Berlin’s cash-guzzling main airport needs hundreds millions more to be ready – media
Senior executives of the Flughafen Berlin Brandenburg GmbH (FBB) corporation, which runs Berlin’s airports, reportedly informed the supervisory board at the end of last year how much more money it would need to keep up with BER’s construction, according to Bild.
According to a newspapaer, the airport’s construction costs and lost revenues alone amounted to €25 million ($30 million) per month, meaning that some €750 million needs to be found until the planned opening set for October 2020. The newspaper article cited shareholder sources who said the BER could raise a maximum of €400 million through loans.
The rest needs to be borrowed from alternative sources, but the shareholders – the states of Berlin and Brandenburg, and also the German government – are all at odds on how to raise the rest of the sum.
Tagesspiegel quoted another figure, saying €900 million is needed to keep operations going. Otherwise – based on the newspaper’s own estimates of open-source data – the lack of adequate funding may result in a construction freeze.
The revelation is probably bad news for passengers and investors eager to see the airport starting operations with the initial opening dating back to 2011.
Earlier, BER senior executive Engelbert Luetke Daldrup announced a so-called “soft launch” of Berlin’s never-ending airport construction. Referred to as “BER Lite,” the plan would see the airport employ the two side wings and a temporary “extension” while the main terminal is yet to be completed.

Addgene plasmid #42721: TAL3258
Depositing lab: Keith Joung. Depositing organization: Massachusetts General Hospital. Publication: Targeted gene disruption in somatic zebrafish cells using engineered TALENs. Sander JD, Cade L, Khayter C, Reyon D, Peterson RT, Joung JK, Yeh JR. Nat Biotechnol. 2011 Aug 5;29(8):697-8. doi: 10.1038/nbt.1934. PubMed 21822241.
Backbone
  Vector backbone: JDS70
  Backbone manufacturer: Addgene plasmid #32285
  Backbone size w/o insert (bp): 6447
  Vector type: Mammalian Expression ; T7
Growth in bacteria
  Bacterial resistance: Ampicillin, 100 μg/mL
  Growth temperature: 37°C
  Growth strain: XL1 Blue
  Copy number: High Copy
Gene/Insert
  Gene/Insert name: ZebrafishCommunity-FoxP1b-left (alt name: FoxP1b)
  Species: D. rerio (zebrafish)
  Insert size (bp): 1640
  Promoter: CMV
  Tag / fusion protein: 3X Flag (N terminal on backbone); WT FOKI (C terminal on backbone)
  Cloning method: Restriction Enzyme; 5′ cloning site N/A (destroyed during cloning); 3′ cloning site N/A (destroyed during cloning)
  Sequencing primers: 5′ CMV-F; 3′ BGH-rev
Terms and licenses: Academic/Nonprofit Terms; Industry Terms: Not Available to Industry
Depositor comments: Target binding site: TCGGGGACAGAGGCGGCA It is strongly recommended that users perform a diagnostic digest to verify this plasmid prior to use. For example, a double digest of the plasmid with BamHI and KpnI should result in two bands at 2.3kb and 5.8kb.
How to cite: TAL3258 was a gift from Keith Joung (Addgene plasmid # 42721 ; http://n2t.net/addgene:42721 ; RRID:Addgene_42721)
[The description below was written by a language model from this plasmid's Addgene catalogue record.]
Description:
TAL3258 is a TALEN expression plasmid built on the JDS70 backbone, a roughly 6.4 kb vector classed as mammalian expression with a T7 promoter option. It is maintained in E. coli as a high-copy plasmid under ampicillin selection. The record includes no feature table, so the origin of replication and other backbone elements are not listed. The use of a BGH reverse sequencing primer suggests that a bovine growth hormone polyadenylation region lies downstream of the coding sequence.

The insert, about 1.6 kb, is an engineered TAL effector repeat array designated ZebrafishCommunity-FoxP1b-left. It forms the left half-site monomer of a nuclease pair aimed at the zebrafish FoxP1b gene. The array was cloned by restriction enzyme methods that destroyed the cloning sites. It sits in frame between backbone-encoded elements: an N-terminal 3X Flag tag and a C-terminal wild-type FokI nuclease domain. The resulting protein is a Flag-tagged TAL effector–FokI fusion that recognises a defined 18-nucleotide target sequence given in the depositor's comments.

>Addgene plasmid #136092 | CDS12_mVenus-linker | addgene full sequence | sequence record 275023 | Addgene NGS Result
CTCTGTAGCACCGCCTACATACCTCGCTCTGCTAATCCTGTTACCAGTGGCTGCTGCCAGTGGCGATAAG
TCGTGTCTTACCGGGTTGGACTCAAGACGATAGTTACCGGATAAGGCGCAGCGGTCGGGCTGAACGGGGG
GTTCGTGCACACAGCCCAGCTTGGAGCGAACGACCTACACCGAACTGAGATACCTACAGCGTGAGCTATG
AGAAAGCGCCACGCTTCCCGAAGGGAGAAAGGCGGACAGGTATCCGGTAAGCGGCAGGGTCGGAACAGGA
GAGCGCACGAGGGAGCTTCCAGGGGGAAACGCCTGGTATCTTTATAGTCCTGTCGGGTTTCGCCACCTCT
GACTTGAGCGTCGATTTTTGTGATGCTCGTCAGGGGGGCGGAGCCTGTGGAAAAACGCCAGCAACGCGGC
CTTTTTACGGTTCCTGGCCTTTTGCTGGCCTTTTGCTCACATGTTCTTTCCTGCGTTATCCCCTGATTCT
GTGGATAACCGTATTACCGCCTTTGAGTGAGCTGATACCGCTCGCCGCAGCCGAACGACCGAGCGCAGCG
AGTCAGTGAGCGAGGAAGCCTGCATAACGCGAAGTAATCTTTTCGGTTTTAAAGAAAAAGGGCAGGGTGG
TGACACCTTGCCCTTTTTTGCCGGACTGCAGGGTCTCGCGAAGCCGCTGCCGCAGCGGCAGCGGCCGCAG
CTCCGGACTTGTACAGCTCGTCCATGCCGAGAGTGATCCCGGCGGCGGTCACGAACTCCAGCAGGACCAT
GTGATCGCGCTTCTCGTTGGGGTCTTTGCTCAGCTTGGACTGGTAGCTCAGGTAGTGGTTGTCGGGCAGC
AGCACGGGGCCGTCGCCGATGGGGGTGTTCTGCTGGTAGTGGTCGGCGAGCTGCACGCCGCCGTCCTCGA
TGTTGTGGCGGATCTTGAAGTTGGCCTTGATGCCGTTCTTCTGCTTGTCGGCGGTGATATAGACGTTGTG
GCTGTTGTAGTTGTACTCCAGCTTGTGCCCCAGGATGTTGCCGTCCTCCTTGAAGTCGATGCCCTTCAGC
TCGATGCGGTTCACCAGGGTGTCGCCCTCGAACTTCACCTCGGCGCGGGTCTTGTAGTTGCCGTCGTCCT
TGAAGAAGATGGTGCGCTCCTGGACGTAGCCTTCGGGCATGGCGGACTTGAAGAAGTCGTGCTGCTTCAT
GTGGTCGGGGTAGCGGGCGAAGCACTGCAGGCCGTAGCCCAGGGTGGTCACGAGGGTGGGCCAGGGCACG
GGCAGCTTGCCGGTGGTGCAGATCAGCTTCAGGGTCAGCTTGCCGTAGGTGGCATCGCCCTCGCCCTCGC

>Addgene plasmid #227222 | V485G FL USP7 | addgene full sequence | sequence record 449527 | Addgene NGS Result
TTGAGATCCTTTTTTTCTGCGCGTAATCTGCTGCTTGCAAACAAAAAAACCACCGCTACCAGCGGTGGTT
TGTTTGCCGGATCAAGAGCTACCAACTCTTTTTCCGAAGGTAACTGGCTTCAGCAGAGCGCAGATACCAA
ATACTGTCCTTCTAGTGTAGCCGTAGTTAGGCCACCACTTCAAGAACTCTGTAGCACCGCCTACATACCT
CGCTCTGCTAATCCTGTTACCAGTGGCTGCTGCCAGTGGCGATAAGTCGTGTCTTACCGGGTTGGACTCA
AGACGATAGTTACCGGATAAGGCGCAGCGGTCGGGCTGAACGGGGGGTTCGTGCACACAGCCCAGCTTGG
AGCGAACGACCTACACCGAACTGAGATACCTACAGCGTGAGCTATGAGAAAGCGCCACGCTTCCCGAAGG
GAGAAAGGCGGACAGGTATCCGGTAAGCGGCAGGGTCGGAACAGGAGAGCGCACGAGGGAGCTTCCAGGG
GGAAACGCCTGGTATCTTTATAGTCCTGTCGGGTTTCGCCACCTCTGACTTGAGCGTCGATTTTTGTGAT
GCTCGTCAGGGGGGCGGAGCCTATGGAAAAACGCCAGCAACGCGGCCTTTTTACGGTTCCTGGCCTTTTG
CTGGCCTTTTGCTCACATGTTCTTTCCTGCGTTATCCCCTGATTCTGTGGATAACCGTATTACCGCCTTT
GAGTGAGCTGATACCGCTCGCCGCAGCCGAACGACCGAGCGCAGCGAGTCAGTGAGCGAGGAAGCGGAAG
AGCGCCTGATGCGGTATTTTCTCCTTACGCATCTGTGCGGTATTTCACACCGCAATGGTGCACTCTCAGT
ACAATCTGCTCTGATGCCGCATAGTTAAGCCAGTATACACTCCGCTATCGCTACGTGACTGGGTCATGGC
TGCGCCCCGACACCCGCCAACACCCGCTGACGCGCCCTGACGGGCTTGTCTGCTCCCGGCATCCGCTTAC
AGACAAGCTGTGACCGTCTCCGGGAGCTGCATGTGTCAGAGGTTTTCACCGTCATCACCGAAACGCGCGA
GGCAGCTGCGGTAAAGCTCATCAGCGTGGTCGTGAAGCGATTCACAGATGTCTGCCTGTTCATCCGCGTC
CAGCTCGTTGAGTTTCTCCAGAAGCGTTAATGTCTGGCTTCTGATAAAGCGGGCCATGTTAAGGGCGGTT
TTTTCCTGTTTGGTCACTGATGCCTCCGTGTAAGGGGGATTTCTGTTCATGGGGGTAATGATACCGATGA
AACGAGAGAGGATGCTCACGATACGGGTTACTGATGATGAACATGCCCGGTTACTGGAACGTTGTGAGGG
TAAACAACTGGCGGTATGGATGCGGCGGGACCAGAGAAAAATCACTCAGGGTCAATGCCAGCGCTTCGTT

The “extension,” however, called “Terminal 1E,” would not be that fancy as the unfinished main terminal, designed by renowned architect Meinhard von Gerkan. Contructed from “industrial prefab,” it will effectively be a large metal box to accommodate passengers, according to Spiegel.
The latest “promises” by the operating company said the air hub will open its doors for the passengers in October 2020.
Originally advertised as a cost-efficient, ultra-modern airline hub that would replace two overloaded airports – Tegel and Schoenefeld – BER has become one of the country’s longest-running construction projects and a major blow to Germany’s national prestige.
Construction on the airport began in 2006 and was slated to open in late 2011. Now more than six years behind schedule, the airport’s original budget had already “swallowed” some €2.8 billion, according to Tagesspiegel.